How photorealism in virtual reality (VR) has changed according to Raja Koduri

How photorealism in virtual reality (VR) has changed according to Raja Koduri

Raja Koduri is one of the best known figures among video card enthusiasts: currently executive vice president and general manager ofAccelerated Computing Systems and Graphics (AXG) Group di Intel, Koduri has worked for ATI and AMD for many years, interspersing a period with Apple between the two companies. In Intel he presides over all activities related to the development of next generation GPUs and in general of all acceleration systems for parallel computing.

At Vision 2022, on the occasion of a roundtable with the European press, I was able to discuss with Raja on the topic of photorealism in graphics with virtual reality viewers starting from an anecdote from the past. In 2016, at an event organized by AMD’s Radeon Technology Group, he predicted that to achieve photorealism with VR headsets it would be necessary achieve a resolution of 16K per eye, with a vertical refresh rate of at least 240Hz. Back then I had calculated the reference computing power needed on paper in something equal to 100 NVIDIA GeForce GTX 980 video cards in parallel.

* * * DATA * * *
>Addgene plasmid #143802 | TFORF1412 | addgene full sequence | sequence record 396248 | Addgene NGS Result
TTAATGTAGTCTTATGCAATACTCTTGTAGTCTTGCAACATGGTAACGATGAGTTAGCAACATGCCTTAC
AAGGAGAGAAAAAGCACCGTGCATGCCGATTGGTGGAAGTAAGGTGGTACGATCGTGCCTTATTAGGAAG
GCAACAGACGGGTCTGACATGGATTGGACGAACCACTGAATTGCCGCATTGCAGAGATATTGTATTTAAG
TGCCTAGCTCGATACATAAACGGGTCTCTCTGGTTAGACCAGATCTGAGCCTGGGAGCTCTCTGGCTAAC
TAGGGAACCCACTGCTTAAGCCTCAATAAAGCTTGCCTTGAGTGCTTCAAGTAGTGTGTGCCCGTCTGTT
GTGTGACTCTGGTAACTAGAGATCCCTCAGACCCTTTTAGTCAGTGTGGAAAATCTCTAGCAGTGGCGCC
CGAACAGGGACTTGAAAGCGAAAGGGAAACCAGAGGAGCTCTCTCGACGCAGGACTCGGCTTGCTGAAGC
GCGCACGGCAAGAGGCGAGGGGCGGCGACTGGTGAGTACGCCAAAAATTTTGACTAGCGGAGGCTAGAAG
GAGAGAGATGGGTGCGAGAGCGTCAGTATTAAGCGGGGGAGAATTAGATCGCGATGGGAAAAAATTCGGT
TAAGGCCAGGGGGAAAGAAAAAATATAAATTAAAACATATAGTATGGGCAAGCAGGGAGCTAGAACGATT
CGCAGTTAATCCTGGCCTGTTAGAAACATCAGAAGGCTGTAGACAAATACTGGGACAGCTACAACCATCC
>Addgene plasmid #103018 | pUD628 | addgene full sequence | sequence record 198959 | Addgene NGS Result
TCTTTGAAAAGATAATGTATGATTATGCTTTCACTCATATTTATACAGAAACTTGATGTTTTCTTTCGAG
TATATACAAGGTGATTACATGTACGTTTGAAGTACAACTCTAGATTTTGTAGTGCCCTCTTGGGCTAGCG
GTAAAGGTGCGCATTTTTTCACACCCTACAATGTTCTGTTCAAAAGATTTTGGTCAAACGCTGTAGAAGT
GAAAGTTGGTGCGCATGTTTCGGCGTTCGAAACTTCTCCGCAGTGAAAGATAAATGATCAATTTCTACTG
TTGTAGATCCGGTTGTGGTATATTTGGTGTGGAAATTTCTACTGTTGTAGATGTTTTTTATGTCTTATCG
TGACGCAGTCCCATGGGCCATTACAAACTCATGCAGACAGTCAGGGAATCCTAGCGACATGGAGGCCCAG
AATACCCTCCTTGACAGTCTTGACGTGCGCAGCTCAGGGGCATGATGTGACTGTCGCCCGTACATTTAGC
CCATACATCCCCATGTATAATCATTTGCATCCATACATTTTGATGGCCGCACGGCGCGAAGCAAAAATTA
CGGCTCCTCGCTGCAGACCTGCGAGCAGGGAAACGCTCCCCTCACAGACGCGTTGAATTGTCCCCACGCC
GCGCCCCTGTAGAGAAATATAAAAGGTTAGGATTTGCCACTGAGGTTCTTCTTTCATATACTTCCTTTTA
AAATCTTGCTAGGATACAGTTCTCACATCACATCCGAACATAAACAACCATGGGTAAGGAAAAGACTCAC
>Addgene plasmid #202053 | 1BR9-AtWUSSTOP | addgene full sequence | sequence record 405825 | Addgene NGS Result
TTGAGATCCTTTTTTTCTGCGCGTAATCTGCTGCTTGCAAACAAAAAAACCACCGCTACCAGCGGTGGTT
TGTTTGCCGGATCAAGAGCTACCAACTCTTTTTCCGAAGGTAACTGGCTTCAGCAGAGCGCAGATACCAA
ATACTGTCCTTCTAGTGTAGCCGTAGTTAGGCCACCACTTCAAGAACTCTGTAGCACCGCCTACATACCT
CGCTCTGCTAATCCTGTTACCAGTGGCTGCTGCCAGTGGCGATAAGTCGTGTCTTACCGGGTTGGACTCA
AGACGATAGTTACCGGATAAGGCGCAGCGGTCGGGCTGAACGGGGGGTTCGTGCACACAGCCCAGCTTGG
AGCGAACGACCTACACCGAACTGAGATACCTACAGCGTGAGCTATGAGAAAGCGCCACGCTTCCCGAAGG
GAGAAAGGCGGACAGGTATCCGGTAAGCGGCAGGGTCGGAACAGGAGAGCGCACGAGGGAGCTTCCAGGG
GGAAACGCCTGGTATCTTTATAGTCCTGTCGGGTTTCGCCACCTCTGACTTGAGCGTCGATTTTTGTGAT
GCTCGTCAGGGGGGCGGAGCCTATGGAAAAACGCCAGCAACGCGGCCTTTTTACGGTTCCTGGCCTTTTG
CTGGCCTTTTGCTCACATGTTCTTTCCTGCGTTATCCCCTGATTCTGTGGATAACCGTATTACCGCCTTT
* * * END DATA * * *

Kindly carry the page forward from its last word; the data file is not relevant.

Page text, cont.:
Remembering this prediction, as well as the estimated time related to the required processing power, I asked Raja how much work has been done in these 6 years to reach that goal and how much distance there is, in the latest GPU architectures, to achieve true photorealism with VR headsets.

According to Raja, the last 6 years have passed we’re much closer to photorealism with VR than we might have thought when that prediction was made. We must first think that the complexity of VR content has changedhigher than we could have predicted 6 years ago, but at the same time the goal of photorealism in VR can now make the most of the techniques of “neural net based reconstruction“come quelle XeSS (Xe Super Sampling) e DLSS (Deep Learning Super Sampling), also taking advantage of part of the work developed for the neural radiance filter.


In addition to this it is necessary, for producers, making GPU architectures increasingly efficient in managing neural networks within the graphics pipeline, so as to arrive at a virtual reality that is, in the eyes of the user, indistinguishable from the real world. It is for this reason that according to Raja Koduri we are today much closer to that goal of photorealism in VR than what he thought in 2016, because in that year it was not yet clear what the series of technological innovations could be able to make accessible in the near future that result. Now we know: neural networks and all the techniques, within the graphics pipelines of the GPUs, which allow them to be exploited to the fullest.